Violence in Northern Ireland. Arthur Scargill bashing Thatcher in The Guardian. Shoulder pads ‘on trend’ (apparently). Tina Turner and Michael Jackson playing arena dates.

Open up a newspaper and you’d be forgiven for thinking you’d been sucked into a wormhole and spat out in 1984. In the indie realm, too, the zeitgeist is looking as luridly 1980s as a stockbroker guzzling Taboo in a Sinclair C5 (insert wildly inaccurate ’80s stereotype here).

On the one hand there’s La Roux reviving the ice-queen electro-pop of Eurythmics (whose singer Annie Lennox is also on the comeback trail). On the other we’ve got White Lies and Red Light Company cut-and-pasting the billowing raincoat-rock of Echo And The Bunnymen and Simple Minds.

All of which inspired an office discussion this morning: what is the most quintessentially ’80s’ song ever? This, of course, begs the further question: what do you mean by ’80s’? Synth-pop? Hair metal? Post-punk? New wave? College rock? All these genres ‘defined’ the decade, depending on who you talk to.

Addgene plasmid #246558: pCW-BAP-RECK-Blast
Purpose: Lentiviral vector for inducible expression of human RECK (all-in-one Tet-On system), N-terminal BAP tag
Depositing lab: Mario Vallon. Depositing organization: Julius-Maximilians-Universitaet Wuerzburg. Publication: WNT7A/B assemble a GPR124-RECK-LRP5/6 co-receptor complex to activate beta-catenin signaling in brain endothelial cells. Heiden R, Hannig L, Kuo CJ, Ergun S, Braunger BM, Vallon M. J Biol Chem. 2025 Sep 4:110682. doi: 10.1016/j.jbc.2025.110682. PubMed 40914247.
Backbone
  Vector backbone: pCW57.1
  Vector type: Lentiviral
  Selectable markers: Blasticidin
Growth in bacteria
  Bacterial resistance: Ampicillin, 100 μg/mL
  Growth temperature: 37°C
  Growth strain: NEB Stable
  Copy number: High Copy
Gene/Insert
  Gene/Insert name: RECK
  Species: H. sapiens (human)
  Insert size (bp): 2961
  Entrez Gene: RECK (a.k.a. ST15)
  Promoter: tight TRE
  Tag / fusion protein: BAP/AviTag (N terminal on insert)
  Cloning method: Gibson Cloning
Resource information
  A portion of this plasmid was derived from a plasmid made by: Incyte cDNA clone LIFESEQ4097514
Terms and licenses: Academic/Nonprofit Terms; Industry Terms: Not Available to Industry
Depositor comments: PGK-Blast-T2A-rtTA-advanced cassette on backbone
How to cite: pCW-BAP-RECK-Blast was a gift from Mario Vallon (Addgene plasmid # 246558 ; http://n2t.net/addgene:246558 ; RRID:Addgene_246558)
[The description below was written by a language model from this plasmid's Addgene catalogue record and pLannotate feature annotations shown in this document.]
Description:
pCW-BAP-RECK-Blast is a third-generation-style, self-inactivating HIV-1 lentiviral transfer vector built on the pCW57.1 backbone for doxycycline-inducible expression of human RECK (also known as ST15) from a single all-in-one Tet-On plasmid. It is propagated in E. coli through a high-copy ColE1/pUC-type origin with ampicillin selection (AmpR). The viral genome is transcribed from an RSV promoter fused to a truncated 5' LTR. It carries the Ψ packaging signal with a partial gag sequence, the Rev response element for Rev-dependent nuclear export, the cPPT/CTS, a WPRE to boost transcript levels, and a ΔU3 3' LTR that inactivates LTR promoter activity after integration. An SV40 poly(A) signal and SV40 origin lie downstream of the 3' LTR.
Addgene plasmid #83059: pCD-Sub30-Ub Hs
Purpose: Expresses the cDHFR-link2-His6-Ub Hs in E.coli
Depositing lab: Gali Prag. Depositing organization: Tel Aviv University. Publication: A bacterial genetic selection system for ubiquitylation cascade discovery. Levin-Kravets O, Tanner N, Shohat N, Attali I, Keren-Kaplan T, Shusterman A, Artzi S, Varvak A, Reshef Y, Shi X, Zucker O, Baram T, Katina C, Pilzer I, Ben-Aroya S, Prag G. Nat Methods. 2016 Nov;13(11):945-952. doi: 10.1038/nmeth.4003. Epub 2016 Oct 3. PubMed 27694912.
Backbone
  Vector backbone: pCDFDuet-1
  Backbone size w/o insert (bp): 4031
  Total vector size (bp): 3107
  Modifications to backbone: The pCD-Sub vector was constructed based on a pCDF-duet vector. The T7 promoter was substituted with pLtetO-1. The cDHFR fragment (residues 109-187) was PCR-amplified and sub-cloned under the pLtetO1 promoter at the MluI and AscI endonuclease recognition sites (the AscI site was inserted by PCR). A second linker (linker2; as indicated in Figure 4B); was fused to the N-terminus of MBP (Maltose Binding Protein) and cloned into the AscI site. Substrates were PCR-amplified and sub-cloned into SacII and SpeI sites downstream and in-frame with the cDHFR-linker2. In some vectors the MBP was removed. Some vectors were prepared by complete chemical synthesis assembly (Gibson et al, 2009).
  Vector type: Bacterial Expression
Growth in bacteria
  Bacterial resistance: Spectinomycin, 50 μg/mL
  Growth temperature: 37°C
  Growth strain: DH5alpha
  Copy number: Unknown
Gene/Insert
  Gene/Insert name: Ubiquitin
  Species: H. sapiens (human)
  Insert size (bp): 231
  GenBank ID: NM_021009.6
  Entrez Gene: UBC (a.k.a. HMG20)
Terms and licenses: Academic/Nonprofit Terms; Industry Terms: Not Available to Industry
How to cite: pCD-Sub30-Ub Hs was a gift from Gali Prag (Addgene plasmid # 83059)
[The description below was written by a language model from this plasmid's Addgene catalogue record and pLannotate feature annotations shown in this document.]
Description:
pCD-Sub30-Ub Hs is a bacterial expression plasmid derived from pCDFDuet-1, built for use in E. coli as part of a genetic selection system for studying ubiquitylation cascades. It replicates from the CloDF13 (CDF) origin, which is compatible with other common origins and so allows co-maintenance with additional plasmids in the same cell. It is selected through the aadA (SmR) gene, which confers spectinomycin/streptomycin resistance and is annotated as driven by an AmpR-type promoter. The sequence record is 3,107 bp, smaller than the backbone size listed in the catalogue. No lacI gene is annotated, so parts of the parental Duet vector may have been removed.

It’s a huge subject, but here are a few tracks that have been suggested so far. Tell us your own suggestions below.

Simple Minds – Alive And Kicking (1985)
Not so much for the song – although the expansive synths, blustery dynamics and Jim Kerr’s declamatory holler are all traits that characterised rock music in this decade more than any other – but more the video, which features so many of the tropes we’ve come to think of as definitively ’80s. Namely – arms-wide posturing, lantern-jawed staring into the middle distance, an inexplicable mountaintop setting…

Journey – Don’t Stop Believing (1981)
Essentially a roll-call of ’80s lyrical clichés – the small town girl, the smoky bar, the cheap perfume. From here, the notion of all-American desperadoes livin’ on a prayer became a cornerstone of 80s poodle-rock. In all seriousness, though: Steve Perry, what a voice.

Donna Summer – This Time I Know It’s For Real (1989)
Because the ’80s was actually mainly about naff, gaudy, commercial pop – we just choose to remember the more epic bits. In reality, British music in the 80s was dominated by Stock, Aitken Waterman, whose assembly-line production style is so horribly of-its-time it even renders the voice of Donna Summer, otherwise capable of such brilliance, almost unlistenably cheesy. It’s telling that you never hear SAW hits on the radio these days: nothing in pop history has dated less well.

Pet Shop Boys – It’s A Sin (1987)
Quintessentially ’80s in a good way, this one. Yes, it’s titanically overblown – all thunder bolts, synthesized choir and po-faced religious references – but it’s also vast and dramatic and ambitious in a way that few artists would attempt in today’s cynical, intensely ironized, post-everything climate.